Telfer Research Seminar Series - Carri Chan
Waiting Online versus In-person in Outpatient Clinics: An Empirical Study on Visit Incompletion
***M.Sc. Students, this event can count towards one of the six mandatory Research Seminars Series needed to attend (MHS6991 or MGT6991).***
Carri Chan, PhD
The use of telemedicine has increased rapidly over the last few years. To better manage telemedicine visits and effectively integrate them with in-person visits, we need to better understand patient behaviors under the two modalities of visits. Utilizing data from two large outpatient clinics, we take an empirical approach to study service incompletion for in-person versus telemedicine appointments. We focus on estimating the causal effect of physician availability on service incompletion; physician availability is likely to affect the likelihood a patient leaves without being seen behavior but only for patients who show up for the appointment. That is, physician availability should not impact the likelihood of patient no-show. We introduce a multivariate probit model with instrumental variables to handle estimation challenges due to endogeneity, sample selection bias, and measurement error. Our estimation results show that intra-day delay increases the telemedicine service incompletion rate by 7.40%, but does not have a significant effect on the in-person service incompletion rate. This suggests that telemedicine patients may leave without being seen when delayed, while in-person patients are not sensitive to intra-day delay. We conduct counterfactual experiments to optimize the intra-day sequencing rule when having both telemedicine and in-person patients. Our analysis indicates that not correctly differentiating the types of incompletions due to intra-day delays from no-show behavior can lead to highly suboptimal patient sequencing decisions. Joint work with Jimmy Qin and Jing Dong.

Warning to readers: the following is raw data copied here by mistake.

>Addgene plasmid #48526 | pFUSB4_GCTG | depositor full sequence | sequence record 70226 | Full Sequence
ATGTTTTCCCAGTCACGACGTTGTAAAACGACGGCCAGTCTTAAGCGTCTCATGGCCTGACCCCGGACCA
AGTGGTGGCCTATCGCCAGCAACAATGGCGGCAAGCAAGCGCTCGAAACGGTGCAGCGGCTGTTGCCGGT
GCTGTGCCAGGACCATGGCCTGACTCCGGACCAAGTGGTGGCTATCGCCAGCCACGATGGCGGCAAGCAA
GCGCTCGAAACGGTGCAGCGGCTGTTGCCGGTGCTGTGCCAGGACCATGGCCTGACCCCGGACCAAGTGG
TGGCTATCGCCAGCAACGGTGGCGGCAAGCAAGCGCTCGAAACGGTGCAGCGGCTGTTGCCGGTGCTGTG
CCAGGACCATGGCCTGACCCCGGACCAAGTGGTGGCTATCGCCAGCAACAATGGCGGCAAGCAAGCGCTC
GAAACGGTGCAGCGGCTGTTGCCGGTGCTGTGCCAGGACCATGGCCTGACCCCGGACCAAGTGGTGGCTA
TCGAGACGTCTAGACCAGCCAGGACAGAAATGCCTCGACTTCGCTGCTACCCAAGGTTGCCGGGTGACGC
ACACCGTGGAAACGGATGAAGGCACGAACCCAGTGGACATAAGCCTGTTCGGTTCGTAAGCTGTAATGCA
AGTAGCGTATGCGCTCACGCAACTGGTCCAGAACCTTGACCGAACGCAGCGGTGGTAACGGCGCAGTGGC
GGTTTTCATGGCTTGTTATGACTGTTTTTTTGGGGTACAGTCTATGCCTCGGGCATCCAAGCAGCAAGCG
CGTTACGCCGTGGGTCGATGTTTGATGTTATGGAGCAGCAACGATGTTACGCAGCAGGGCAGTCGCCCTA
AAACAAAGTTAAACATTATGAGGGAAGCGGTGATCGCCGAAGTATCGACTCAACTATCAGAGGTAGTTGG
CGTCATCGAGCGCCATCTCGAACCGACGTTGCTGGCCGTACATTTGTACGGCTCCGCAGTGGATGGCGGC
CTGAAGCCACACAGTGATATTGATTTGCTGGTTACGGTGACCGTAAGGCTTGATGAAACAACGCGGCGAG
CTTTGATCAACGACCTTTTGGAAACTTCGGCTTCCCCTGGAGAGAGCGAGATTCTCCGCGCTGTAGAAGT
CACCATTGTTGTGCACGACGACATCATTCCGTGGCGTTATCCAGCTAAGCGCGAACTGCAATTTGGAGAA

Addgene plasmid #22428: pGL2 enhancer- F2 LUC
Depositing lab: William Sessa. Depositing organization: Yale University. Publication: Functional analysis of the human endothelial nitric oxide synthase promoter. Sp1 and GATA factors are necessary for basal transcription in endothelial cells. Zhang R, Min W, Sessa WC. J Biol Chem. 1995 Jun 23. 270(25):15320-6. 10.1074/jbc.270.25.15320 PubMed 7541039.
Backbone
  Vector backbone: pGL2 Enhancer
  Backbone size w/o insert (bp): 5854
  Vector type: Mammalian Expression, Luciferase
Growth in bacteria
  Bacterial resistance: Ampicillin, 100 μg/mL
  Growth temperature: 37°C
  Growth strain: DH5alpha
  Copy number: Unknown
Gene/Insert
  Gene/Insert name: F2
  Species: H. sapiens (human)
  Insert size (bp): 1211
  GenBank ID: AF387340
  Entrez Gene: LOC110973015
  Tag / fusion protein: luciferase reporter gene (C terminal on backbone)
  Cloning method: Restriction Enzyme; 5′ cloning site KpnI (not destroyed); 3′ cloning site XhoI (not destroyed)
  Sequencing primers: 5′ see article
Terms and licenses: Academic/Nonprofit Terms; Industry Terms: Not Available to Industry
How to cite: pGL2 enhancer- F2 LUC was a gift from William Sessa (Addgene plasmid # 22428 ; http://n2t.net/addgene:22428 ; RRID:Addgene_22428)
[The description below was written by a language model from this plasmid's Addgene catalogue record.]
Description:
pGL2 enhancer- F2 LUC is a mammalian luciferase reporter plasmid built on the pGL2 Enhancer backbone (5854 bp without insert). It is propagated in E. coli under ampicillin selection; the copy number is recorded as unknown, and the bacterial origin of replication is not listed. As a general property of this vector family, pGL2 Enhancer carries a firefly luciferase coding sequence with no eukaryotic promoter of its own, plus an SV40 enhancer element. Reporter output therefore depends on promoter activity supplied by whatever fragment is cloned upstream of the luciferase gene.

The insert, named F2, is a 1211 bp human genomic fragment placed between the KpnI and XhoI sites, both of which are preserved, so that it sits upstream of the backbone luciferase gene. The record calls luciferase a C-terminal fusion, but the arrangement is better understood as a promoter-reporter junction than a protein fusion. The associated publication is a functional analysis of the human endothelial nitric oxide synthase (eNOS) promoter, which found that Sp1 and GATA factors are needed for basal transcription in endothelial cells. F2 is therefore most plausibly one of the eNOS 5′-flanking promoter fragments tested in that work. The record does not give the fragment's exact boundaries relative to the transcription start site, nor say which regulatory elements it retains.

About the Speaker
Carri W. Chan is the John A. Howard Professor of Business and the Faculty Director of the Healthcare and Pharmaceutical Management Program at Columbia Business School. Her research is in the area of healthcare operations management. Her primary focus is in data-driven modeling of complex stochastic systems, efficient algorithmic design for queuing systems, dynamic control of stochastic processing systems, and econometric analysis of healthcare systems. Her research combines empirical and stochastic modeling to develop evidence-based approaches to improve patient flow through hospitals. She has worked with clinicians and administrators in numerous hospital systems including Northern California Kaiser Permanente, New York Presbyterian, and Montefiore Medical Center. She is the recipient of a 2014 NSF CAREER award, the 2016 POMS Wickham Skinner Early Career Award, and the 2019 MSOM Young Scholar Prize. She currently serves as a co-Department Editor for the Healthcare Management Department at Management Science. She received her BS in electrical engineering from MIT and MS and Ph.D. in electrical engineering from Stanford University.